A Walk in the Woods Summary & Study Guide

Bill Bryson

A Walk in the Woods Summary & Study Guide includes comprehensive information and analysis to help you understand the book. This study guide contains the following sections:


Their trek starts at Amicalola Falls, a seven-mile hike from the Appalachian Trail's southern starting point, Springer Mountain. They set off in early March on a day of record cold and immediately discover what they have gotten themselves into. They are middle-aged, out of shape and carrying forty-pound packs on their backs over miles of hills that seem not to end, but after a few days they begin to settle into the trail. They meet many different types of hikers, including students, senior citizens, Boy Scouts and the air headed Mary Ellen, who attaches herself to them for several days. A few weeks into their trip they encounter a late snow that nearly strands them, but they push on after spending a few dull days in bunkhouses and motel rooms watching television.

A few days later they reach the Great Smokey Mountains, a more strenuous hike than the mountains of Georgia. They make it to the famed Clingman's Dome, the highest point on the Appalachian Trail, and decide to take a holiday in Gatlinburg, Tennessee, a tourist trap with motels, shops and fast food. There, they decide to skip over the rest of the Smokies. They take a cab to Knoxville, rent a car and drive to Roanoke, Virginia. Virginia is flatter and more springlike. They happily settle back into walking until Waynesboro, where Katz makes a date with a married woman and spends the rest of his time there hiding from her gun-toting husband. They proceed to encounter unidentitified animals in their camps and rude, drunken shelter mates. The first stage of their journey ends in Front Royal, Virginia, where the men part ways but plan to return in the summer to hike Maine's Hundred Mile Wilderness.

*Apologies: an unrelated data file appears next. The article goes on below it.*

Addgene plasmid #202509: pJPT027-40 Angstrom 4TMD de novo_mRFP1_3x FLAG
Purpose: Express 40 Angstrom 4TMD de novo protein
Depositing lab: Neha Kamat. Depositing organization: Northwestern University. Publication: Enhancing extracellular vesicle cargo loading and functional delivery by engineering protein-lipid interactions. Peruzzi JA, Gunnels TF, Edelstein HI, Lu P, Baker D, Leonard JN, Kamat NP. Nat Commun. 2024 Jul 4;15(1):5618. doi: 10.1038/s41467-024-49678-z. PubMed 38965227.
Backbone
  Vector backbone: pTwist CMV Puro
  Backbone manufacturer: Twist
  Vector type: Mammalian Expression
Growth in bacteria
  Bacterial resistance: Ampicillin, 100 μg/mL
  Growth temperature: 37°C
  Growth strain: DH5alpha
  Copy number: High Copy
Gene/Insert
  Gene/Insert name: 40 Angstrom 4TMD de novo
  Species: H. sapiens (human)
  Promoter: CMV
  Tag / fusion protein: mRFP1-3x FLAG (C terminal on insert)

In the meantime, Bryson is determined to keep hiking, even if only by day, and has some unsatisfying hikes through the rocky terrain of Pennsylvania. More enjoyable hiking greets him in New England, where he hikes Massachusetts' Berkshire Mountains and Vermont's Stratton Mountain, the spiritual birthplace of the AT. In New Hampshire Bryson hikes Mt. Lafayette with a neighbor and has a scare when the weather turns and he finds that has forgotten his waterproofs. They also hike Mt. Washington, the New England AT's crowning glory and an enormous tourist attraction.

Bryson and Katz return to the trail in August to hike the Maine woods. It is difficult after months of unstrenuous hiking, particularly for Katz, who hasn't been hiking at all. For several days they laboriously cross lagoons and dangerous streams, and they quickly learn that they are in much more dangerous territory than any other they've experienced. One day, Katz leaves the trail in search of a shortcut and is lost for nearly two days. They decide they aren't cut out for this part of the trail and hitchhike out, spending their last night in Maine with a cheery guesthouse owner, who reminds them that the trail will still be there when they get ready to try again.